In a world full of research, there’s now some providing the formula for retirement happiness.
Perhaps calling it an official guide is stretching it a little, but the findings of some research recently undertaken by State Street Global Advisers (SSGA) certainly makes for some interesting reading and, I would suggest, some thought provoking conversations.
SSGA surveyed over 9400 people in eight countries to gain a sense of their preparedness for retirement. The difference with this survey to others is that it takes into account the subjective views of the participants (people like you and me) rather than an objective view of the retirement system itself.
The great news is that in Australia, we already have many reasons to be happy.
Based on the Melbourne Mercer Global Pension 2017 Index (MMGP Index), Australia obtained a B+ for its retirement savings system, and was the second highest rated nation (only behind the Netherlands). According to the new SSGA survey, Australia again obtained one of the highest ratings, which overall supports the long held notion that Australia’s retirement system is one of the more advanced across the globe.
But what are some of the keys to a happy retirement?
SSGA’s report says the formula comes down to three key factors – trust, ownership and preparedness.
For individuals to have trust in the system, apparently two things must be present – confidence that the systems works and the expectation that by participating you will receive the promised benefit at retirement.
In Australia, it would be fair to say that we have a system that, overall, works well and that (ignoring market impacts) will pay a benefit in retirement.
But the degree of change that we have seen to the rules around super and how much can be contributed, accessed and how it’s taxed, has led to some degree of confusion. However, Australia is not alone in this regard with many countries and their governments reviewing retirement systems as ageing populations continue to place added pressure on government funded schemes.
This is perhaps reflected in Australia’s trust score in the SSGA report being 3.3 out of 5.Whilst this may not seem high, it was equal second highest (tied with the US) with Sweden leading the way. Interestingly, while the Netherlands was regarded as having the highest rated system in the MMGP Index, it had the lowest level of trust under the SSGA survey.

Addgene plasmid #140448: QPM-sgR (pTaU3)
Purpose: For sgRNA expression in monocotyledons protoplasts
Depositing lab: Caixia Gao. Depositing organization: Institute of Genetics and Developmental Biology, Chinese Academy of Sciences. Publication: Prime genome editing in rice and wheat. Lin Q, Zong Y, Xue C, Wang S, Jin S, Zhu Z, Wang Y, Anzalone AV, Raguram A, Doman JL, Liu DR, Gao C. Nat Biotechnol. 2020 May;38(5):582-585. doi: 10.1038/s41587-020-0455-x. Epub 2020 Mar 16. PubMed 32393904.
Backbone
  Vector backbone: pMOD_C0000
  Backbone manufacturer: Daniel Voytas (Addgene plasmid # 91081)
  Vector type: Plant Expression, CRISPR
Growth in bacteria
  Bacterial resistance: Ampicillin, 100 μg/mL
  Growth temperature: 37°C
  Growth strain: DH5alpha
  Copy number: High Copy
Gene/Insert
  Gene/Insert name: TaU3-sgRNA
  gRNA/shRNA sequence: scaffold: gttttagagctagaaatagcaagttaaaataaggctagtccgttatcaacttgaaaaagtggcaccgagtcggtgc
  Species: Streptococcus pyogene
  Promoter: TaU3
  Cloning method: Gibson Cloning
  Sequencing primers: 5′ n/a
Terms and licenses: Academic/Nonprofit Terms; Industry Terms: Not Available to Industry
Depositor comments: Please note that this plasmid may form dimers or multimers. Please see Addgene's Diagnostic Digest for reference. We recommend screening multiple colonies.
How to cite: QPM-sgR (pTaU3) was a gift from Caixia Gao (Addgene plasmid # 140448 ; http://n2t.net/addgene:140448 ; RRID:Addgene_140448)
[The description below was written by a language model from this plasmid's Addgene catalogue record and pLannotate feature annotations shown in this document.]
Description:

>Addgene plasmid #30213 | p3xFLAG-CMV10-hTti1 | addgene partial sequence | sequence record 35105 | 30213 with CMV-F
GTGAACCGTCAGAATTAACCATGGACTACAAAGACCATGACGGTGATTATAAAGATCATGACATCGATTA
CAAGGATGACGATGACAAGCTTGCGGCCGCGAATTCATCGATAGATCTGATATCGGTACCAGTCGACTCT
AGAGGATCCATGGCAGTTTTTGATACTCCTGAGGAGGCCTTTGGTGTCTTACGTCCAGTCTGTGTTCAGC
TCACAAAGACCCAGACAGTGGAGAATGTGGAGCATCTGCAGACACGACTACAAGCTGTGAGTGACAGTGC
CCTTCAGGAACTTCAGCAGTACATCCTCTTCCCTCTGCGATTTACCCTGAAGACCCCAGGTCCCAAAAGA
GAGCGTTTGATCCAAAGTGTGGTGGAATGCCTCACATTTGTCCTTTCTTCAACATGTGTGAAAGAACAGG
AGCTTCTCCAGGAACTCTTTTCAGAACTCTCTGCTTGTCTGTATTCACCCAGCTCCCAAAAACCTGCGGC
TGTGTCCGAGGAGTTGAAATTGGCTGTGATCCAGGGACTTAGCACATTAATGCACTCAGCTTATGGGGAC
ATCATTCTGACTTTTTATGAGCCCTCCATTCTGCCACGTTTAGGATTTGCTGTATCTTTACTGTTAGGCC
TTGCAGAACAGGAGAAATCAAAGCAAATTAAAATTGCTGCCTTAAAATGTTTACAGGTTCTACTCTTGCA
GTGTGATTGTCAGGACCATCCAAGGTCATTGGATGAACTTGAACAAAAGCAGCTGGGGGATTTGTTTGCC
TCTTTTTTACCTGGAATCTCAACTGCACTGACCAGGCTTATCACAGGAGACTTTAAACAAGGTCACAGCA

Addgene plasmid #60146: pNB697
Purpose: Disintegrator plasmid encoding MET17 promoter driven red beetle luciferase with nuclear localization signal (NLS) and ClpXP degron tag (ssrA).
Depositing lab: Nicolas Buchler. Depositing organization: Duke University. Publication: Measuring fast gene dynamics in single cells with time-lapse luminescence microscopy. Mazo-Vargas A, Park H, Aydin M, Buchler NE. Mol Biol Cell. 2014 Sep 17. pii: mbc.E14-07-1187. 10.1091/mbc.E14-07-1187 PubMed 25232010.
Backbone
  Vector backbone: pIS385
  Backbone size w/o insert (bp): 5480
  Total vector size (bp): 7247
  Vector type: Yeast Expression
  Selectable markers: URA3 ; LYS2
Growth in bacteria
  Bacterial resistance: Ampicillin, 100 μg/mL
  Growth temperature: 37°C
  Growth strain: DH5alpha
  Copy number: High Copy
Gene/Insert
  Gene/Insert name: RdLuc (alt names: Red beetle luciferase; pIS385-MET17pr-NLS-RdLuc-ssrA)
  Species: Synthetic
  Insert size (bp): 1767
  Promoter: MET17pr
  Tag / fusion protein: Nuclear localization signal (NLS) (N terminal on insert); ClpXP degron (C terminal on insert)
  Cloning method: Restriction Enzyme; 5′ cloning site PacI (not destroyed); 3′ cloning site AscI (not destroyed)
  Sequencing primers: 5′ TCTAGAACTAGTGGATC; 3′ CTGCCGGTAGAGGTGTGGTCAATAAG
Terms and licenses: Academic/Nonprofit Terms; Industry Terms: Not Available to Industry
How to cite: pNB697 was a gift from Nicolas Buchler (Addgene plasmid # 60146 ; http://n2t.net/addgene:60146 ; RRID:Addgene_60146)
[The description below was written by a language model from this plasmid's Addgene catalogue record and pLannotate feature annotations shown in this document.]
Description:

Ownership comes down to participants understanding and embracing their role.
In essence, it’s about being engaged with your super – knowing where it is and how it is invested. Pleasingly, Australia scored very well on this measure with a score of 4.7 out of 5.0 (second to the US).
Preparedness looks to the question of the level of confidence you have that you will have enough to retire on. And perhaps it’s something that can only truly be measured once the first two factors are well in play.
Australia rated 3.8 out of 5.0 on this measure, with 22 per cent of respondents being extremely confident in being financial prepared for retirement. On the flip side, that suggests almost 80 per cent aren’t.
All this research aside, I’d suggest the formula for happiness in retirement can be (albeit simplistically) summed up with three points.
Acknowledge that there will be changes to super: our compulsory super system is only just over 25 years old, so is still relatively young. But there is no doubt that it is here to stay, and it remains a very effective way to save for your future retirement. It’s important to understand changes when they do occur.
Secondly, the more engaged you are, the better your chances of success. This doesn’t mean you have to do everything. You can seek professional support. But knowing how your super is performing and your options for improving your outcomes aids your chances of success.
Thirdly, the more you trust the system and the greater the level of ownership you take in directing the outcome, the more prepared you will be. Being prepared is about understanding what your realistic outcome really looks and adjusting your lifestyle or your investments accordingly.
A formula is really just an equation. The outcome ultimately depends on your inputs.
The information in this article is general information only, it does not constitute any recommendation or advice; it has been prepared without taking into account your personal objectives, financial situation or needs and you should consider its appropriateness with regard to these factors before acting on it. Any taxation position described is a general statement and should only be used as a guide. It does not constitute tax advice and is based on current tax laws and our interpretation. Your individual situation may differ and you should seek independent professional tax advice. You should also consider obtaining personalised advice from a professional financial adviser before making any financial decisions in relation to the matters discussed.